RESIDENTS fled their homes after authorities in southern India advised coastal areas to evacuate today, warning there could be fresh tsunamis.
The alert was issued following information that several aftershocks in the region had pushed up the water level, said an official at the emergency control room set up by India's Home Ministry in New Delhi.
The warning came as the death toll looked set to top 100,000 today.
An estimated 5.7 magnitude underwater earthquake was recorded by the Hong Kong observatory at 5.18am (9.18pm GMT Wednesday), north-west of Sumatra, Indonesia. Other quakes were felt in Thailand and Burma.
"We have issued an alert. There could be a wave attack in the next hour," said Veera Shanmuga Mani, administrator in Nagappattinam, a coastal town in southern Tamil Nadu state where most of the deaths from the weekend tsunamis occurred.
Mani said people living within two miles of the coastline had been asked to evacuate the area.
Thousands of residents in Nagappattinam began fleeing the town as the warning came in. Police ordered hundreds of vehicles carrying relief supplies and rescue workers not to enter the town.
Similar warnings were issued for southern Kerala state and the Andaman and Nicobar islands.
Officials feared the number of British victims could rise steeply.
Britons responded to pleas from aid agencies by giving £5m in less than 24 hours to try to ease the suffering of countries battered by the tsunami.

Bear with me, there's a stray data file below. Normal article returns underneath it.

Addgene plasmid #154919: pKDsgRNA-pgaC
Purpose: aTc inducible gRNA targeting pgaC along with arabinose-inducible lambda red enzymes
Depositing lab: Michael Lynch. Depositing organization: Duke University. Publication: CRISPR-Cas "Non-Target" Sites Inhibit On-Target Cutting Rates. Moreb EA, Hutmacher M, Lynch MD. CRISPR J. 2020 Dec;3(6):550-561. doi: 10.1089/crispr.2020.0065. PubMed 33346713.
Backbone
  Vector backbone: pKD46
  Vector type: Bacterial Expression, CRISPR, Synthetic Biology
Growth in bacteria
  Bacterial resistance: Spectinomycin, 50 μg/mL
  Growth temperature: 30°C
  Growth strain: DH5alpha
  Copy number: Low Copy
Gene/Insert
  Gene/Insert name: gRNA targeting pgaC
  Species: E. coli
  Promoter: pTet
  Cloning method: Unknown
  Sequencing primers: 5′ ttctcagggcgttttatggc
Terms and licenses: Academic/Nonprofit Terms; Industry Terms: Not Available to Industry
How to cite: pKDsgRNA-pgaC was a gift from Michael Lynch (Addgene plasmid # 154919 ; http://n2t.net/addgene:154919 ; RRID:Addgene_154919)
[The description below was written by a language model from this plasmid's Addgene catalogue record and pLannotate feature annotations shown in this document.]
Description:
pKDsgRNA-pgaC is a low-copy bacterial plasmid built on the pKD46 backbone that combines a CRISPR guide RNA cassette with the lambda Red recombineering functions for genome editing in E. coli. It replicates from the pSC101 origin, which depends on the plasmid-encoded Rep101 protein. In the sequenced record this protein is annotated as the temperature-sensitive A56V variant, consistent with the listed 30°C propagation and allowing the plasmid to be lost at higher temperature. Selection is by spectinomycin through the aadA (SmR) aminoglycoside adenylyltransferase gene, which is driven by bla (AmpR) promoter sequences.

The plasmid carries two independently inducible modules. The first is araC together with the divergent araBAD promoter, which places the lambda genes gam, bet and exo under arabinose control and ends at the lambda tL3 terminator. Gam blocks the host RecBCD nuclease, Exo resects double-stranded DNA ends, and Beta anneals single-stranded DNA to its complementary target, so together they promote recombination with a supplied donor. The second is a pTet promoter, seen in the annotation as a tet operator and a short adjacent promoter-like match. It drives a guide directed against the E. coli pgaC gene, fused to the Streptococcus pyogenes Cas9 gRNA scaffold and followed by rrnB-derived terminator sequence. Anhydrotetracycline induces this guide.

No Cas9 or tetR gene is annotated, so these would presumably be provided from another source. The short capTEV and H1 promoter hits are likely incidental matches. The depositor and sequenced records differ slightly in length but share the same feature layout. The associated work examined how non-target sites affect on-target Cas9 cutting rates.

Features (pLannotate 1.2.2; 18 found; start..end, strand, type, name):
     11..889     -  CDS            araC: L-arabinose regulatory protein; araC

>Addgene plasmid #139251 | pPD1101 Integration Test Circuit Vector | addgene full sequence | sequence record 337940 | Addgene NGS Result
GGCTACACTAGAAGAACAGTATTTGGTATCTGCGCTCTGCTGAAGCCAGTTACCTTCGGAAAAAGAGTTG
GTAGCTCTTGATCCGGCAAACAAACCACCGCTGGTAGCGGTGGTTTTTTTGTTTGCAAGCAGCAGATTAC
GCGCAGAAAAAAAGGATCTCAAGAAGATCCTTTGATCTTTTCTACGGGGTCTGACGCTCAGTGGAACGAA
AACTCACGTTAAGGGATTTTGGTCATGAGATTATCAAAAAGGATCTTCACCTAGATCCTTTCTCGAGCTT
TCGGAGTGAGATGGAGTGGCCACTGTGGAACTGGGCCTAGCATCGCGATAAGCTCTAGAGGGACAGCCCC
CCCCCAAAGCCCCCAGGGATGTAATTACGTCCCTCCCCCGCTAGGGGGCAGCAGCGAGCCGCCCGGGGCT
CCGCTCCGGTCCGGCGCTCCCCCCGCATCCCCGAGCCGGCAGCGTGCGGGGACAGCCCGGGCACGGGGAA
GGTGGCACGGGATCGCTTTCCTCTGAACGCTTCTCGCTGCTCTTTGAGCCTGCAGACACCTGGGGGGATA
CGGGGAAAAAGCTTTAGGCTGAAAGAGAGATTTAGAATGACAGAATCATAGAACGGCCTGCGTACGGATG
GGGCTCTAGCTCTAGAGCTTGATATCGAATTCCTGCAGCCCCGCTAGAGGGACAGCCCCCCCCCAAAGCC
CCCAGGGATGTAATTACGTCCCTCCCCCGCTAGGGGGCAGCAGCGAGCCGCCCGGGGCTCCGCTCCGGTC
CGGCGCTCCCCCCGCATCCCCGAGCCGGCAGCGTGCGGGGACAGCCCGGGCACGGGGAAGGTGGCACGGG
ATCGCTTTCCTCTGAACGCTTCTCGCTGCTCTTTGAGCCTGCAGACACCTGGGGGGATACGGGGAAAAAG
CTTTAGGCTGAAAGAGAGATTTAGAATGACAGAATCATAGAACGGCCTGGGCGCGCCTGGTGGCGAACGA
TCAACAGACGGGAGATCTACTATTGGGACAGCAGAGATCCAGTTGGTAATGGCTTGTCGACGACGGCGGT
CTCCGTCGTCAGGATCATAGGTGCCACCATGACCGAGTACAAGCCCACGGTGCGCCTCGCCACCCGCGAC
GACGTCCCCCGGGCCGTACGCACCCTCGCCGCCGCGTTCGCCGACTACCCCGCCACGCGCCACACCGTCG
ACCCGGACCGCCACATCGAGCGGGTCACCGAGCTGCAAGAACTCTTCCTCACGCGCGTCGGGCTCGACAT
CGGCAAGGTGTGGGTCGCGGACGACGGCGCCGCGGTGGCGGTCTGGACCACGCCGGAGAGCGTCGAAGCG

At least 50 Britons are feared dead.
The International Federation of Red Cross and Red Crescent Societies said the total number of dead could reach 100,000, while the World Health Organisation warned that diseases could double the number killed by the waves.
Thai authorities said 43 Britons were killed when the deadly waves surged through the nation's busy southern tourist resorts on Sunday.
Embassy officials in Phuket admitted the total could still rise steeply in the coming days as the large number of bodies of Westerners were identified.
As coastline searches continued throughout the region, thousands more bodies were discovered.
Entire towns in Indonesia near the epicentre of the earthquake which triggered the tsunamis were wiped out with huge loss of life.
Foreign Secretary Jack Straw defended the Government's response to the crisis as the Department for International Development announced a further £15m in aid.
He also said Prime Minister Tony Blair was right to carry on with his Christmas holiday in Egypt.
Buckingham Palace announced that the Queen would make a "substantial" donation to the relief effort.
The money would probably be given to agencies of which the Queen is patron, the Palace said.
The Association of British Travel Agents reported that hope should not be abandoned for the 100 or so package holidaymakers still unaccounted for.
Some had somehow got to Bangkok and taken scheduled flights home without contacting their tour operator.
All holiday flights to Sri Lankan and Thai coastal resorts have been cancelled for the time being, but tours to the Maldives and to the non-coastal areas of Sri Lanka and Thailand are continuing.